Good enough for the Games?

Typography

Sarah Cook, 11, pursues her journey to compete in the 2020 Olympics

Last year, when runner Sarah Cooke showed up at the starting line of the 3K event for 9- and 10-year-olds at the state’s Junior Olympics in Charleston, she thought she was way out of her league. There were close to 60 girls there, all attached to running teams and wearing matching uniforms, and all stretching and chatting in small clusters.


“I was the only unattached runner not on a team, so I guess that motivated me even more,” says 11-year-old Sarah, a sixth-grader at Hilton Head Island Middle School. Her father and coach, Bob Cooke, remembers that moment.
“It made her extremely nervous and self-conscious. There were a lot of girls bigger than her. She looked at me, and we both got tears in our eyes. We had no idea what we were doing. We were both thinking, ‘What are we doing here? We don’t belong here.’ The other coaches were wearing shirts that matched their runners. We didn’t match or anything,” Cooke says. “And the next thing I know I’m at the finish line and here she comes. She won very easily.”
Winning is something Sarah is used to, and she’s hoping that trend continues for quite awhile.
“My dream is to be in the 2020 Tokyo, Japan, Olympics,” says Sarah, adding that she’d like to compete in the 10K and half marathon races.
Those are certainly long-range goals, but things look promising so far. Sarah runs a 20:03 5K and trains with — and occasionally races against — high schoolers. Two summers ago, she ran the 5K Bluffton Scorcher, which is used by the county’s high school track and cross country coaches to determine their top rosters for the upcoming seasons.
“Sarah was the first female finisher,” Cooke says. “She beat all the high school girls when she was in fifth grade.”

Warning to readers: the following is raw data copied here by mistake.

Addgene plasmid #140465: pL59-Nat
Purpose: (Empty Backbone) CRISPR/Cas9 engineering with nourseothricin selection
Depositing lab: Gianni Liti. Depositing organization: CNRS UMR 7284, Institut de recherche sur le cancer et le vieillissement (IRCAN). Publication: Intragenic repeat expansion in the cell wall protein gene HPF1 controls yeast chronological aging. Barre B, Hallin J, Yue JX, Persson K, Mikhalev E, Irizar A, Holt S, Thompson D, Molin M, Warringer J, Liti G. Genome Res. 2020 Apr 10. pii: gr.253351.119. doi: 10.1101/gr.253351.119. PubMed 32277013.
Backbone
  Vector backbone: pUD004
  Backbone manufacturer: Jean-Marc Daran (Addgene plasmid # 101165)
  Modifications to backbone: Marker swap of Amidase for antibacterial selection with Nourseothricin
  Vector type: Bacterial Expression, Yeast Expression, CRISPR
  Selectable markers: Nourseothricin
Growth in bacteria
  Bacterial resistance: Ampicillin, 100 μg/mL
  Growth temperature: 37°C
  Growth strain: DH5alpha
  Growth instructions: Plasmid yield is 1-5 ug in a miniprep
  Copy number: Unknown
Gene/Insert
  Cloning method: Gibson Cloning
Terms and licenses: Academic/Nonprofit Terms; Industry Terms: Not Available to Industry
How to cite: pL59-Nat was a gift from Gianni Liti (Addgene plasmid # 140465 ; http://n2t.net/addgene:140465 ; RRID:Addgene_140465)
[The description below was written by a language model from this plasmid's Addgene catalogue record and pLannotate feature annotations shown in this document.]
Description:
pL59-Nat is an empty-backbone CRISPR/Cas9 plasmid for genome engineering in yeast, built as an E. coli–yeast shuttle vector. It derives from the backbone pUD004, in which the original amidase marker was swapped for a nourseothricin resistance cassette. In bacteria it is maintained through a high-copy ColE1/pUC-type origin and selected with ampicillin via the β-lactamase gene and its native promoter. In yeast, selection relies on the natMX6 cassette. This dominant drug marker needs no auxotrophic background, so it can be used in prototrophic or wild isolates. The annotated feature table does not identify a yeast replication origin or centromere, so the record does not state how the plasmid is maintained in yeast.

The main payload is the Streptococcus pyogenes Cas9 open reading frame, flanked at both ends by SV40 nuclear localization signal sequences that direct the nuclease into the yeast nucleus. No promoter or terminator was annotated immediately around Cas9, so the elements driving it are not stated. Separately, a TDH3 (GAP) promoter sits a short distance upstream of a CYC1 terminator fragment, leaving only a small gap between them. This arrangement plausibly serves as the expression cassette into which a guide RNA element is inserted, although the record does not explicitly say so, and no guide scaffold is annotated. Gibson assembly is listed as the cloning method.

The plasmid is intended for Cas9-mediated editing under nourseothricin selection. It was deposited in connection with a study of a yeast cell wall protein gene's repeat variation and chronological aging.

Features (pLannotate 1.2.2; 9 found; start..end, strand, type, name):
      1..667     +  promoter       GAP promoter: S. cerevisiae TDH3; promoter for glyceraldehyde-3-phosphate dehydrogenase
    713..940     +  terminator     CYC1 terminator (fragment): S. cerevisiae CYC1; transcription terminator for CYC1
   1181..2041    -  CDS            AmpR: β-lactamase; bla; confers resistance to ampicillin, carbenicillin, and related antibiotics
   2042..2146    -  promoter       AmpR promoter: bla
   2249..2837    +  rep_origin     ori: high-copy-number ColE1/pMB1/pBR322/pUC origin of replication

The straight-A student had toyed with other sports, including soccer and ballet, before running sparked her spirit.
“Sarah had tried a bunch of sports; she’s just good at everything. Everything she does she does really well, but she quits. She loses focus and drive,” Cooke says. “Then we took her to a 5K five years ago in March, and she came in second in her age group. And you could just see she got the bug. She said, ‘I’m never going to lose again.’”
Because her sights are set so high, Sarah and her father have quite a training plan in place. It includes annual goals for times and races that should, if all goes well, get her within reach of making the Olympic team as a 17-year-old.
“If she could be an alternate that year, that would be great,” Cooke says. “To compete, we look at 2024. By then she’ll be a true competitor. But we’ve mapped out where she needs to be each year.”
Cooke says he and his wife, Kerri, don’t allow Sarah to run more than three or four times a week, and don’t do any high-mileage workouts. But he says Sarah continually impresses them with her drive and ability.
“She’s just one of those natural runners that you hate because they just make it look so darn easy.”